Grumbling About Writing Advice
What I’m saying is that I don’t care what you do, just don’t think that to ‘be a writer’ you have to grind yourself into the ground, because you don’t. You have to work hard, yes. But you don’t have to spend every waking hour trying to do what some blogo-nitwit on the internet (including me) says you should be doing.
And if someone questions your commitment because you chose to watch X Factor or American Idol rather than attempt to beat your writer’s block with an hour and a half’s worth of horrible, depressing, turgid, ultimately unusable writing, please tell them to shove their judgemental claptrap right up their bum.
Writing for the sake of writing is a waste of time.
Something about this article completely tweaks me the wrong way. Maybe it’s because the article tries to play into the concept of writing as an artistic endeavor rather than a job. If it’s an artistic endeavor then people have the notion that it’s okay to take large swathes of time off to recharge your creative energies and be eccentric–because that’s what artists supposedly do. If writing is a job–then you write whether you feel like it or not. In reality, it is a mix of the two. While there is an artistic and hobbyist aspect to writing, for some people writing is their livelihood. If writing is going to literally put food on your table, then you can’t dither your time away doing something unproductive.
Of course, there is no one correct way to be a writer. How one writes is up to the individual. But all writers do have something in common–they write, regardless of whether the regimen is the 8 to 5 sort or the last two hours in the day after a long marathon of reality TV.
I don’t particularly agree with the idea that “horrible, depressing, turgid, ultimately unusable writing” is “a waste of time”. Bad writing expresses something even if it does not express it well. It is also practice. Writing is like a lot of other skills. In order to get better at it, you have to practice. A concert pianist doesn’t get to his level of caliber by just sitting around and only playing when he feels like he can play it perfectly. Similarly, a writer should not wait until he or she is in the frame of mind for perfect prose. There’s no such thing as perfect writing. And even if you settle for just good enough–even that requires practice. And if it’s still not good, well, that’s what revision is for.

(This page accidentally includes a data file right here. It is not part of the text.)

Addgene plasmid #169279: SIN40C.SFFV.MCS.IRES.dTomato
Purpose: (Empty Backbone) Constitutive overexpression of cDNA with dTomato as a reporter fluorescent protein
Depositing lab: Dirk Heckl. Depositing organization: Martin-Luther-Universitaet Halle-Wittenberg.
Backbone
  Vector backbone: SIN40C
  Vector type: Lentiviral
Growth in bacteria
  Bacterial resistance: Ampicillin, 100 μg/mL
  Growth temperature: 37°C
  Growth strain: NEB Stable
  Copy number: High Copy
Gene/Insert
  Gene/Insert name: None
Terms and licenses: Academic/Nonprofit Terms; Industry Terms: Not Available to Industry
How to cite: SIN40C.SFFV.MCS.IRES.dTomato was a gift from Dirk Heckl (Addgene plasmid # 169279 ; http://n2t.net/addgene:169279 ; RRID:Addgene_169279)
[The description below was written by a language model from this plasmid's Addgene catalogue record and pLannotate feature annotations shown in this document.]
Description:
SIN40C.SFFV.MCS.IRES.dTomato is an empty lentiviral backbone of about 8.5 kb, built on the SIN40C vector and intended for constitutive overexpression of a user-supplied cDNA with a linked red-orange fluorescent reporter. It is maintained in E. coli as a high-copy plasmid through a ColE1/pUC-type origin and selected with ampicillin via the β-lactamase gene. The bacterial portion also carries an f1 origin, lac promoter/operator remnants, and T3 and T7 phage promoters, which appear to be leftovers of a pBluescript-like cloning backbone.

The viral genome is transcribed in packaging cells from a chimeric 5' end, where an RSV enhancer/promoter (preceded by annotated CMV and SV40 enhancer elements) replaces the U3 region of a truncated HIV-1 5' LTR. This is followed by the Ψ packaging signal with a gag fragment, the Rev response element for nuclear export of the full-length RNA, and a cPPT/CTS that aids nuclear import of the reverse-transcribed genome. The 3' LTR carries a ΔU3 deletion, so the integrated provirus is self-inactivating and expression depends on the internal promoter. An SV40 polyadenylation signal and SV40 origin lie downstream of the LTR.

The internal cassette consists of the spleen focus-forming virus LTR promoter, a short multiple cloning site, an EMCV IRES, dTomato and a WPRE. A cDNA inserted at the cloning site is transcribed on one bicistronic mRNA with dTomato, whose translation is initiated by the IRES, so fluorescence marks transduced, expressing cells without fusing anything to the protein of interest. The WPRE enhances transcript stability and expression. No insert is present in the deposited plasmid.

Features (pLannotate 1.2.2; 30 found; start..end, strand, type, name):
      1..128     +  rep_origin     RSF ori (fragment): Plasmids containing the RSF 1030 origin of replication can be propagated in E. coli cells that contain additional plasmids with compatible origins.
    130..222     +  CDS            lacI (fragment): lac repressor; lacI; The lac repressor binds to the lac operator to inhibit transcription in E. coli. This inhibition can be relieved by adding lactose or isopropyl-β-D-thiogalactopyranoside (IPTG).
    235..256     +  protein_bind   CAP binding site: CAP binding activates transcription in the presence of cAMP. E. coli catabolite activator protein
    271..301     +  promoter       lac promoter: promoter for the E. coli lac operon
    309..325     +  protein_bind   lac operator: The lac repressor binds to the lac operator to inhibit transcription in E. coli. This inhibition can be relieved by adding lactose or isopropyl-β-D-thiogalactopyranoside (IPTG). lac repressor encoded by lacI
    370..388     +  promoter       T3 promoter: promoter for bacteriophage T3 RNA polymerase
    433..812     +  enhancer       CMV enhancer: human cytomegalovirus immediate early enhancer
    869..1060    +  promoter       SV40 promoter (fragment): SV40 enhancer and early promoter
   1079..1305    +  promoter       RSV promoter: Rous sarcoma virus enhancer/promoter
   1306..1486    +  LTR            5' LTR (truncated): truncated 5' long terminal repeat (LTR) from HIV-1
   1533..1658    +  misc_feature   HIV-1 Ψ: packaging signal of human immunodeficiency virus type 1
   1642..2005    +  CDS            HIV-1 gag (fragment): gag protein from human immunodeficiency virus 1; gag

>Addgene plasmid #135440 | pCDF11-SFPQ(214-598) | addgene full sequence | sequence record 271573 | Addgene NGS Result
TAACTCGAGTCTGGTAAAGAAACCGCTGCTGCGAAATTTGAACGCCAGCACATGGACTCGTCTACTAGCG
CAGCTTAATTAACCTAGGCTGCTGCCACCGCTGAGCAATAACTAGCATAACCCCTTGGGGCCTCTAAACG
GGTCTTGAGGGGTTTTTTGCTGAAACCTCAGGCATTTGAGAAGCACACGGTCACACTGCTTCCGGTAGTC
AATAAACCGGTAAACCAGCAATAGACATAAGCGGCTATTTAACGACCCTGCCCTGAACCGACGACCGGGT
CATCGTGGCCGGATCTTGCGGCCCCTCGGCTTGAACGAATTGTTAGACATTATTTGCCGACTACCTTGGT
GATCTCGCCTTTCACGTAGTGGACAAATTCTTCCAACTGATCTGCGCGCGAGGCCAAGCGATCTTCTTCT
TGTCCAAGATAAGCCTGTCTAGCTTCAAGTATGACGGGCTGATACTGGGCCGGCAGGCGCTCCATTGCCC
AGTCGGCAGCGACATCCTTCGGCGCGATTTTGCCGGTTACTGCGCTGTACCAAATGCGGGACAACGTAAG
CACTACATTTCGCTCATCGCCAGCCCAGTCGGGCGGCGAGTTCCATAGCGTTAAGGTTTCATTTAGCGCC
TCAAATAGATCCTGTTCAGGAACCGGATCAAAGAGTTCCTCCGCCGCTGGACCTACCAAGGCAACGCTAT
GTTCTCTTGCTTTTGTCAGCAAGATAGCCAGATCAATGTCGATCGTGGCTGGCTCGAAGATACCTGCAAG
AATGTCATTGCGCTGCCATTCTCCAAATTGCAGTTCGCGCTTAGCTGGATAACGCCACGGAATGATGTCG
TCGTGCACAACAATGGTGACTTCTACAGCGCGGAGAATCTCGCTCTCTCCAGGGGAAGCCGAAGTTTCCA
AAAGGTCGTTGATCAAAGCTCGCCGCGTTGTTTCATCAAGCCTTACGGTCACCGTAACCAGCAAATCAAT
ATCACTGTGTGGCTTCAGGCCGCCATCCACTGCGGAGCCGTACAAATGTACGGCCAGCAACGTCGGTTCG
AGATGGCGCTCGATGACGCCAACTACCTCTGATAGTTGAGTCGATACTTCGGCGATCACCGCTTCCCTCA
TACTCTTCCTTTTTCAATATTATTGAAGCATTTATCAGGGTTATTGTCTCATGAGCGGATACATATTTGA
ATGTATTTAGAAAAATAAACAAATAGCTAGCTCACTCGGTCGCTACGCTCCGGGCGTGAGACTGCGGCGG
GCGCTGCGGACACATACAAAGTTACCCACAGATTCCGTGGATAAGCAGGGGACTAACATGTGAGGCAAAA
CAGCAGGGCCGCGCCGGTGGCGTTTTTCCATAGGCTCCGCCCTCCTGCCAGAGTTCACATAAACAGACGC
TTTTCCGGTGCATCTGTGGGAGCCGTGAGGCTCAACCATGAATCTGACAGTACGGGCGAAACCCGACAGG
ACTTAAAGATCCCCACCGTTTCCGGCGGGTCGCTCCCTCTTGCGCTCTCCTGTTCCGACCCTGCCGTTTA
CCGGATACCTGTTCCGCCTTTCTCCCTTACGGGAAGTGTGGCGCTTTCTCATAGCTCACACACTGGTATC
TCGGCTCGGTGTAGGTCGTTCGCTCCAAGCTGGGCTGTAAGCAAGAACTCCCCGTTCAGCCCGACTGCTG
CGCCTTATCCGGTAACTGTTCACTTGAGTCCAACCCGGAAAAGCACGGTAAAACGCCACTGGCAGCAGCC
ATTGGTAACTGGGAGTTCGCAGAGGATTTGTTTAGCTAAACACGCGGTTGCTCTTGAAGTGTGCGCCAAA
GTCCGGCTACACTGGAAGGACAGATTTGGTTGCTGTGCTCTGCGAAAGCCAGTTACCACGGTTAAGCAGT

Ultimately the backlash against this “write, write, write” mantra is misguided. The only reason people continually harp on writing is that some people who call themselves writers simply don’t write. It’s okay if someone who has been writing a couple hundred words each day suddenly hits a block and just needs to take a break for a week in order to recharge. But if your brief vacation from writing stretches out to several years, I begin to seriously doubt that it’s writer’s block. Instead, I begin to think it’s procrastination.